You are hereJune 6, 2014
Cholesterol drug and radiation combo could halt recurrence of aggressive breast cancer
Patients with a particularly stubborn type of breast cancer could potentially benefit by supplementing radiation treatments with a generic, low-cost medication commonly prescribed to treat high cholesterol, according to a new study released today in Stem Cells Translational Medicine.
“Our study showed for the first time that simvastatin combined with radiation improved the local recurrence-free survival rate of women with inflammatory breast cancer (IBC), an aggressive variant of breast cancer with a dismal prognosis,” said principal investigator Wendy Woodward, M.D., Ph.D. Dr. Woodward and Lara Lacerda, PharmD, Ph.D., led the study conducted at the University of Texas, MD Anderson Cancer Center, in Houston.
IBC’s propensity to metastasize – that is, spread from one part of the body to another and form secondary tumors — might be due to the migration of surviving cancer stem cells that have developed a resistance to both radiation and chemotherapy. Large retrospective studies from Denmark recently rekindled the interest of the scientific community in how statins affect breast cancer. Statins, which have been used since the 1980s, have a well-described safety and toxicity profile and are commercially available in generic forms. While they are mainly prescribed to treat high cholesterol, they also seem to combat IBC stem cells’ resistance to treatment in several ways, including by inhibiting two proteins key to tumor development.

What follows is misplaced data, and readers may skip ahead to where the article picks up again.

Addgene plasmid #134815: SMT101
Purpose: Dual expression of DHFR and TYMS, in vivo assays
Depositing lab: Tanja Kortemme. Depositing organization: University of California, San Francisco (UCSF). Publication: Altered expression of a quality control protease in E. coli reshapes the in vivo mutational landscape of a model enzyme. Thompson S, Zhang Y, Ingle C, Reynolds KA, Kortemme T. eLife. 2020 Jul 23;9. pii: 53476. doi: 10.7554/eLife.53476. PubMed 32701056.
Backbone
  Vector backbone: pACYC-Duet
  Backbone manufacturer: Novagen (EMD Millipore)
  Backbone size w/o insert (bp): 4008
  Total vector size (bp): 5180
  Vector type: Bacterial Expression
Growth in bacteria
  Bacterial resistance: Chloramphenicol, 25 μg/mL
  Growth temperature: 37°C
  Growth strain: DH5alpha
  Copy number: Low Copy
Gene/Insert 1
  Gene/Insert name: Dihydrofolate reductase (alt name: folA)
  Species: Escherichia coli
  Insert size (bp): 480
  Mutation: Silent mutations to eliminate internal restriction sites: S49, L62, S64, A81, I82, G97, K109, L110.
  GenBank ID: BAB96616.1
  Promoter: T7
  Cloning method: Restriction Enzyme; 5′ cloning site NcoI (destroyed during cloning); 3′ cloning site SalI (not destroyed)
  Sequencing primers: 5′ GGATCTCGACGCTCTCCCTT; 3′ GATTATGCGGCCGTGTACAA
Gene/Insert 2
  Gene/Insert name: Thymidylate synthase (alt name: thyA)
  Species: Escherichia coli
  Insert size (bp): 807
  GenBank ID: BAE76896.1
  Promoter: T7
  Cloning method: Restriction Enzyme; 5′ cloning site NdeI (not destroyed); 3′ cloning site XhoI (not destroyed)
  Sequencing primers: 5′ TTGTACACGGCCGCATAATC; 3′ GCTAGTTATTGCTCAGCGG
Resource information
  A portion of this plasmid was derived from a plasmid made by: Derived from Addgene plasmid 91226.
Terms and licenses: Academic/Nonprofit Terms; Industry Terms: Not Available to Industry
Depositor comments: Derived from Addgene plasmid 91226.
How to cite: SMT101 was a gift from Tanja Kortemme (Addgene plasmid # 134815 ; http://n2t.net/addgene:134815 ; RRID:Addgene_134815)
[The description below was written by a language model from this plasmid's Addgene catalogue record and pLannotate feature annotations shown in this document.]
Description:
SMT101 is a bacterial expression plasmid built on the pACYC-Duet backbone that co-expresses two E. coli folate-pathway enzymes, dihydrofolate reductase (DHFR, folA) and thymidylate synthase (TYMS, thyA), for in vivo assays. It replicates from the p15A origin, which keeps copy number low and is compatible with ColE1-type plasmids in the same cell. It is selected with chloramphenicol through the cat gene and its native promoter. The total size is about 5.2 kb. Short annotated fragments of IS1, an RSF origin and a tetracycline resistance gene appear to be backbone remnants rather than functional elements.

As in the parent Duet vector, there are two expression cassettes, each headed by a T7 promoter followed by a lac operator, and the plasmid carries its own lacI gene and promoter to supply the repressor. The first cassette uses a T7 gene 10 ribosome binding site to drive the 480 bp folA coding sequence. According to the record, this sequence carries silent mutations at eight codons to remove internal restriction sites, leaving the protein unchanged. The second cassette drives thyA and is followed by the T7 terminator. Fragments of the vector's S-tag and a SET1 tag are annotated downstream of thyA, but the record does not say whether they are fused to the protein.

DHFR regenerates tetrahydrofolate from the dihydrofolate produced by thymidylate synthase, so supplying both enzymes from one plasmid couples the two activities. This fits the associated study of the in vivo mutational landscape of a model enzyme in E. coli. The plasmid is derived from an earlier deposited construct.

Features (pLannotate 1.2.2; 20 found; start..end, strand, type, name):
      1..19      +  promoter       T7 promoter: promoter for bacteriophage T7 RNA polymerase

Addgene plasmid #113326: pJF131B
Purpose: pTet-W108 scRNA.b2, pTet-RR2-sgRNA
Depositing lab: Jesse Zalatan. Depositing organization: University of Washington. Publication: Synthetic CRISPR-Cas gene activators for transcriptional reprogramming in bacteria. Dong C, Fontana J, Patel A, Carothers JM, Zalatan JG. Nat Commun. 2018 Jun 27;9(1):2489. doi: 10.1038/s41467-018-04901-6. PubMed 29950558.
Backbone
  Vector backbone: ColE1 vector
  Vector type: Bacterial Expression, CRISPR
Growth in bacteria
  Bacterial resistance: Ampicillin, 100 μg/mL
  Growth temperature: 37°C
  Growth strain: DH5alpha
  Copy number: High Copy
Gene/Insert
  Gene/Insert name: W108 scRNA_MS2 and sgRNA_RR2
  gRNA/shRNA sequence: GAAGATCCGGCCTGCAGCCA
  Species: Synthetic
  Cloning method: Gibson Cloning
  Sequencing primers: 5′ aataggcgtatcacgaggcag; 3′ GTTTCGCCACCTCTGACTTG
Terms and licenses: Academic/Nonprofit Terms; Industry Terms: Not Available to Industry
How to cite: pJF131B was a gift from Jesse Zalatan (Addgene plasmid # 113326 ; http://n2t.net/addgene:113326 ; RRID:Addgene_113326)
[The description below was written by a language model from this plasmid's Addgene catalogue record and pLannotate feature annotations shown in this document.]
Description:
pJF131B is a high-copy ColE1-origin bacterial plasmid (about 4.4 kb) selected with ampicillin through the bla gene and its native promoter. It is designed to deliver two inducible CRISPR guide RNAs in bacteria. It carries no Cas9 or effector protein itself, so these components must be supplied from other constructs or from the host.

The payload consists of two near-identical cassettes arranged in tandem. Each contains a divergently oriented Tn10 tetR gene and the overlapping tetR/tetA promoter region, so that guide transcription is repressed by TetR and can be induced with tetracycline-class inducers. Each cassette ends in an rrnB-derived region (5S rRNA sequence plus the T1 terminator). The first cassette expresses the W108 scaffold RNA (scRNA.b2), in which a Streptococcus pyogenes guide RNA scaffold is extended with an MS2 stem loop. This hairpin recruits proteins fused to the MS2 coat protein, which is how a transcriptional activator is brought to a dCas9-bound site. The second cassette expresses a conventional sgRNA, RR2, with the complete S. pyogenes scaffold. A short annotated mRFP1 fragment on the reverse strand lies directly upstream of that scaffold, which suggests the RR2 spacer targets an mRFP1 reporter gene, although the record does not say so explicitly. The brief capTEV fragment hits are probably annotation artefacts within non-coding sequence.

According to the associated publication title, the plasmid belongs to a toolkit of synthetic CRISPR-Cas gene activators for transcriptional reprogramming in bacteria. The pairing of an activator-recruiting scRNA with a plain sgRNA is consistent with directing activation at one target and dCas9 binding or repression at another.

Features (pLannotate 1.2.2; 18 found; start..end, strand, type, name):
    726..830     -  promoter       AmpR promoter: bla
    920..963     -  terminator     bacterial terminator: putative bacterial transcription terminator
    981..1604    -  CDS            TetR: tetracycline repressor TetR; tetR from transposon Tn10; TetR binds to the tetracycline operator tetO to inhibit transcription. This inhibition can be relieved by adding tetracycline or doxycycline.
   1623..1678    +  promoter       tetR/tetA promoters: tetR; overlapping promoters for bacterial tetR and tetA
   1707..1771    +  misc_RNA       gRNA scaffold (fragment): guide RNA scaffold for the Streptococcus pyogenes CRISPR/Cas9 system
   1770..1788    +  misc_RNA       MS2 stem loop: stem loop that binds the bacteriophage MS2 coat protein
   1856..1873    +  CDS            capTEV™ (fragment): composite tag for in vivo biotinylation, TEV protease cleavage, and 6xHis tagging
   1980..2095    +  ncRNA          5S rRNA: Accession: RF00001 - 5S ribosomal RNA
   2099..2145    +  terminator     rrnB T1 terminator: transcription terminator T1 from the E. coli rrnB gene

“Our curiosity was piqued by the Denmark study and we also began looking at statins and found they seemed to improve survival in IBC patients. In this latest study, we took it a step further by examining the medical records of 519 women with stage III IBC who had undergone radiation treatment after mastectomy, comparing those who were taking simvastatin at the time of radiation with those who weren’t,” Dr. Lacerda said.
They learned that only six patients out of 53 (11 percent) who were taking the statin experienced a local recurrence of cancer (the recurrence radiation is given to prevent), compared to 114 of 466 patients (24 percent) in the non-statin using group. In essence, statins appear to make tumors more sensitive to radiation therapy.
“Our data suggest that clinical trials combining simvastatin with radiation therapy for IBC patients should definitely be the next step,” Dr. Woodward said.
“This study suggests a potential new therapeutic strategy to reduce the recurrence of certain breast cancers,” said Anthony Atala, M.D., editor of STEM CELLS Translational Medicine and director of Wake Forest Institute for Regenerative Medicine.